Jayne County, “See Me in No Special Light,” 2004, mixed media on paper. James Barron Art. Photo courtesy Outsider Art Fair.
By Mary Gregory
In 2014, art critic Walter Robinson made a wave (that swelled to a tsunami) in art world circles when he identified a trend in contemporary art he called “Zombie Formalism,” where countless young MFA-wielding painters cranked out innumerable eerily similar works. But you won’t encounter those types of paintings at the 27th annual Outsider Art Fair. What you will find instead are deeply personal, idiosyncratic glimpses into unique personalities with singular visual voices.
Art is the soul’s language, and our polyglot culture is richly reflected in the breadth, depth and emotional impact of art that is at times quirky, elegant, boisterous, whimsical, mysterious, touching, unsettling and elevating. Many of the works, presented by some 65 international galleries, stand squarely outside the mainstream. Others, like Morton Bartlett’s photographs of meticulously sculpted, dressed and posed figures (from Julie Saul Gallery), might spark thoughts of James Casebere or Cindy Sherman, though they were created decades earlier. This year’s Outsider Art Fair proves there’s a fine line between the art world’s insiders and outsiders.
That fact will resonate with museum-goers who’ve seen the Metropolitan Museum’s recent exhibit “History Refused to Die,” featuring Gee’s Bend quilts and major works by Thornton Dial, or the Smithsonian’s current “Between Worlds: The Art of Bill Traylor,” the first major museum exhibition for an artist born into slavery. The Outsider Art Fair includes works by Dial and Traylor.
So inside has outside become that even Hollywood stars are gathering at this year’s fair. Actor and comedian Jim Carrey will be exhibiting political drawings, and photographs by Mark Hogancamp, whose life and work are the subject of “Welcome to Marwen,” a film starring Steve Carell, will be presented by 1 Mile Gallery.
What brings it all together is the inclusive vision of Wide Open Arts, organizers of the fair. “For outsider art, the fair utilizes the definition of self-taught or non-academic work. We try to be very broad so we can be open to all work that comes our way,” said Becca Hoffman, Outsider Art Fair director. “We start with self-taught, and from there we explore.”
Some of art’s most groundbreaking greats, like Vincent van Gogh, Frida Kahlo and Joseph Cornell, were self-taught. So was William Edmondson, who made sculptures so powerful that, in 1937, they earned him the spot as the first African American artist to be given a solo exhibition at MoMA. His work can be seen at the Ricco/Maresca booth.
There are plenty of contemporary artists to discover, as well. Jana Paleckova, represented by Fred Giampietro Gallery, starts with vintage late 19th or early 20th century photographs. She obscures some parts, paints others in, and creates astonishing, complex, surreal imagery that’s at once haunting and elegant. Mary F. Whitfield’s watercolors convey themes of poverty, slavery, survival, love and triumph. Her work, on view at the Phyllis Stigliano Art Projects booth, has been called visionary.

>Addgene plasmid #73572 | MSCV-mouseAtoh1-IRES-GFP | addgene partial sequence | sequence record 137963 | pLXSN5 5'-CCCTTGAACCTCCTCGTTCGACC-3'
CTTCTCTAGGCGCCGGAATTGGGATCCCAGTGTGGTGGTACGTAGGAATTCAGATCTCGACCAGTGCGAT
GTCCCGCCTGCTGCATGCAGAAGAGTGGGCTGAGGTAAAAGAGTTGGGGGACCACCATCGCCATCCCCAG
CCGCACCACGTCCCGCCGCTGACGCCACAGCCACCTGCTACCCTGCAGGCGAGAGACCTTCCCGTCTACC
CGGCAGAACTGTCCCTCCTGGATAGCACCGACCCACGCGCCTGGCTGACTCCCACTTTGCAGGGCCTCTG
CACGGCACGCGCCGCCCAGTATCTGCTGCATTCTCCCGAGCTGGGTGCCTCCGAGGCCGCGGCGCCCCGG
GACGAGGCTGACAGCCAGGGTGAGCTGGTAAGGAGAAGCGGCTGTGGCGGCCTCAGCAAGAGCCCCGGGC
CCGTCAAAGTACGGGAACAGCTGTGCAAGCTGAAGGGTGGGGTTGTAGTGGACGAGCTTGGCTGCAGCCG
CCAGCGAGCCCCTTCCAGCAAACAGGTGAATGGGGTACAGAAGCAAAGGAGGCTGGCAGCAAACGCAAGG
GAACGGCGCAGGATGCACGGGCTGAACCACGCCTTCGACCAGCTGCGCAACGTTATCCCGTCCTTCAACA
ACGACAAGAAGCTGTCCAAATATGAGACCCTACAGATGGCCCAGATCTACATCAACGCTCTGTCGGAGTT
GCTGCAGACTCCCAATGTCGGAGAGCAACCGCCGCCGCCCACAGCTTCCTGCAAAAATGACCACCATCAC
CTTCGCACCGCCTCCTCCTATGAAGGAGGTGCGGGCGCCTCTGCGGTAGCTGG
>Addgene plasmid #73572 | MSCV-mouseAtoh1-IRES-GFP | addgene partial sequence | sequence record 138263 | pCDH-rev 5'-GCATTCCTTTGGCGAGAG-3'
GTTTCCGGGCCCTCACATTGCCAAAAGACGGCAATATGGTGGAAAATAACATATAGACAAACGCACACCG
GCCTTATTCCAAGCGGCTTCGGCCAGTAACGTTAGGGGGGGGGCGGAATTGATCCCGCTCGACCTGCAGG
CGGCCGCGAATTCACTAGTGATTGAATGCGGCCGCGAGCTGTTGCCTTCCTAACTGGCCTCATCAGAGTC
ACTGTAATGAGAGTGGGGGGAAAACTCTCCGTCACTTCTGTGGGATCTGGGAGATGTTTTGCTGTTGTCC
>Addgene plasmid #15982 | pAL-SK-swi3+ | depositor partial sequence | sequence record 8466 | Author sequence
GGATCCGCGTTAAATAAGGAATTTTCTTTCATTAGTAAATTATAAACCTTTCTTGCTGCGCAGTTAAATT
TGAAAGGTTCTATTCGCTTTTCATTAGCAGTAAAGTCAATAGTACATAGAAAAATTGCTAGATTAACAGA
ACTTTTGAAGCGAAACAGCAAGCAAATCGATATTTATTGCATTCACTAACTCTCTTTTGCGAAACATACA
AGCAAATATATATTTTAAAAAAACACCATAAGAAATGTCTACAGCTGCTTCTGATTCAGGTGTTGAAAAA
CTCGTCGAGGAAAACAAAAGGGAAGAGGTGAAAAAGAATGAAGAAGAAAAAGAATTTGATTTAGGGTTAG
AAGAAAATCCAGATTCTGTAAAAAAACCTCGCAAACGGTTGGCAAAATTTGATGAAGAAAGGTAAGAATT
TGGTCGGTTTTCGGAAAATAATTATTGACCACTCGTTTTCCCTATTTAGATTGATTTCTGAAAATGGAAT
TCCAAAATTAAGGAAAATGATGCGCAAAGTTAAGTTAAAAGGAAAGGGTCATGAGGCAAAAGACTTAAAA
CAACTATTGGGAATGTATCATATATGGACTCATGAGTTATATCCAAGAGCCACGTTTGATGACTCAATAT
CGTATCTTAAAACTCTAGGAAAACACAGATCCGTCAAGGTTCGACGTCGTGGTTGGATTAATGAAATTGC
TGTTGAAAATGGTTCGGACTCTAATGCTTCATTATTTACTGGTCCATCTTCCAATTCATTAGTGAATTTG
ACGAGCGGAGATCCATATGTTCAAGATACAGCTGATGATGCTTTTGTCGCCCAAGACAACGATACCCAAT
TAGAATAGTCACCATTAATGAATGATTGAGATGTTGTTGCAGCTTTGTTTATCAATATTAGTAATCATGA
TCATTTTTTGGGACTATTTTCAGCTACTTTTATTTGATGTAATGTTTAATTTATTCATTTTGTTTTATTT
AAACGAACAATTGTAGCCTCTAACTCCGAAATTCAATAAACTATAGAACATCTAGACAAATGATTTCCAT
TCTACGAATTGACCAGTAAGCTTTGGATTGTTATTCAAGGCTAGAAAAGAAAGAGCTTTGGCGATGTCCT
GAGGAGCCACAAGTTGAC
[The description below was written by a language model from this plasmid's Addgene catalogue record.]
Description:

And then there is Jayne County. “Jayne County was Punk Rock’s first openly transgender performer, inspired Andy Warhol, David Bowie and participated in the Stonewall uprising,” said Hoffman. “She’s someone that people should know, but might not.” Her technicolor dreamscapes, peopled by mythic figures, are presented by James Barron Gallery
Also a highlight for Hoffman are the assemblages of Staten Island artist, John Foxell, whose life and art spilled into one another. “Foxell was an administrative assistant in the Manhattan family courts for a long time. He was also a poet and a preservationist,” explained Hoffman. His small, saltbox house became so transformed by his art that it’s now a landmark. His eccentric, often humorous tabletop assemblages will be on view at the Norman Brosterman booth.
The Outsider Art Fair will also present off-site exhibits at Ace Hotel, including a pop-up Troll Museum, a presentation of Boro textiles from Japan, and a group of short films. A talk titled “Unusual Brains: Neurodiversity and Artistic Creation” will be held at the New Museum, and two curated spaces, one featuring underground comics from China and another dedicated to gallerist Phyllis Kind, will also be part the fair. God’s Love We Deliver will be the beneficiary of a silent auction and part of the opening night’s proceeds.
Some things can be taught in art schools, like theory, history, materials and techniques. But art, itself, comes from a deeper place – from the heart, from life lived. “This work speaks from a place of warmth and authenticity,” Hoffman said. “It’s exciting for me to watch people come into the fair and discover something they love. The art dealer will tell them about the story of the artist, and suddenly the visitor will be talking about themselves. It’s a really connected experience.”